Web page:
Screw Pile Design

screw piles ABC anchors

Are you looking for a fast, efficient method to install foundations near trees?

More and more we are being asked to design screw piles in root protection areas, sites where access is difficult and temporary structures.

Today I’m talking to John Staves, our Managing Director about why screw piles are an alternative to trench fill foundations and how they can benefit your project.

So what Are Screw Piles?

A screw pile consists of a slender, hollow steel shaft with a small number of steel helices (or screw threads) welded to it.

What are the Advantages of Screw Piles?

There are many advantages of screw piles;

Deep foundations – where foundations need to be more than 2.5m its more cost effective to have piles. Using screw piles ensures the bearing strata is below either soft ground or below ground that is influenced by moisture changes eg clays

Difficult access – You can use screw piles on sites where access is difficult, as the machines are small and can fit through a pedestrian access

Light Loads – If loads are light screw piles are a good alternative

Faster construction time – you can build on them as soon as they are installed (see case study below)

They can be loaded immediately after installation – you don’t have to wait for concrete to harden, or in the case of driven piles, for excess pore water pressures to dissipate.

No heavy plant is required to install them

Planners Like Them – where trees are on a development site and have a tree protection order, using screw piles limits potential damage to roots during installation. They also make sure that no part of the tree bears any load from the structure.

Any Disadvantages of Screw Piles?

If you are just looking at the foundation cost and not the overall project cost, then screw piles are slightly more expensive than trench fill. However, if you take in to account the savings by not having any “muck away” costs, then they are cost effective.

Historically building control were nervous about this “new technology” now they are more familiar, and we are able to answer any technical questions that they have.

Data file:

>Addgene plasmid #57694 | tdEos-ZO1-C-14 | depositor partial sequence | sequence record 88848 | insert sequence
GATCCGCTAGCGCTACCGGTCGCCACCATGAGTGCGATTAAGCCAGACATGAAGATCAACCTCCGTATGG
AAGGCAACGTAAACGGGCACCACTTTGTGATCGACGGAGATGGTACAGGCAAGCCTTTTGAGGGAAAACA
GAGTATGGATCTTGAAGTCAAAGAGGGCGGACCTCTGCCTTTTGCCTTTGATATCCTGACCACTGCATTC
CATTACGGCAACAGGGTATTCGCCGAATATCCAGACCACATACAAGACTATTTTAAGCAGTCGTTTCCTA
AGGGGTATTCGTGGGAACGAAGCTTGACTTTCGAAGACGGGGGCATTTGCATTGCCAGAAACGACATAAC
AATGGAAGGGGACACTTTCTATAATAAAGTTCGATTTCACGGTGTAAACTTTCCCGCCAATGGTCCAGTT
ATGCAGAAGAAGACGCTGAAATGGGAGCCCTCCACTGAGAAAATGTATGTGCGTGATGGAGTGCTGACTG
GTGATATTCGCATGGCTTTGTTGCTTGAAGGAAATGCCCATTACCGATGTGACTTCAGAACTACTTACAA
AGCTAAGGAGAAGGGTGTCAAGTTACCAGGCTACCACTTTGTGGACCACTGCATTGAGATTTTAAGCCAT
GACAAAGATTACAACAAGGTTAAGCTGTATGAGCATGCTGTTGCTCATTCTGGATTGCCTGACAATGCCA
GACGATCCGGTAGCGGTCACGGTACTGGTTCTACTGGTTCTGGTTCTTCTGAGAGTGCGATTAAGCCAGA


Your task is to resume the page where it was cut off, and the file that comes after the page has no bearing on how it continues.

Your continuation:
Case Study

tree next to site

A local school instructed us to design and build a new reception area to increase the floor area and create an obvious entrance area.

It was single storey extension, built next to an Oak Tree which had a TPO (Tree Preservatoion Order).

The contractor turned up on site just after 9am to install 8No. screw piles.

screw piles on site

After scraping back the soil, the contractor set out the screw piles.

It was VERY fast.

The 8No. screw piles were driven in during the morning and by the afternoon the contractor was laying out the mesh reinforcement, ready to pour the slab.

screw pile installation
screw pile torque
screw pile in ground
mesh reinforcement
installing screw pile

Installing Screw Piles

They are installed on site either using either a handheld (or more usually) an excavator mounted torque head. It’s a relatively easy process, they are installed at a constant speed, there is no vibration, nor pre-auguring.

This was a fantastic little project – the excavator was on on site for a few hours in the morning, leaving the slab ready to pour in the afternoon. No “muck” away, a very neat job.

screw piles abc anchors

Collaborative Approach

We have been working with ABC Anchors for a number of years now, providing structural design advice and calculations to their diverse customer base. To read more, please click here.

school extension

Are you considering screw piles for your next project? Please get in touch for a quotation today.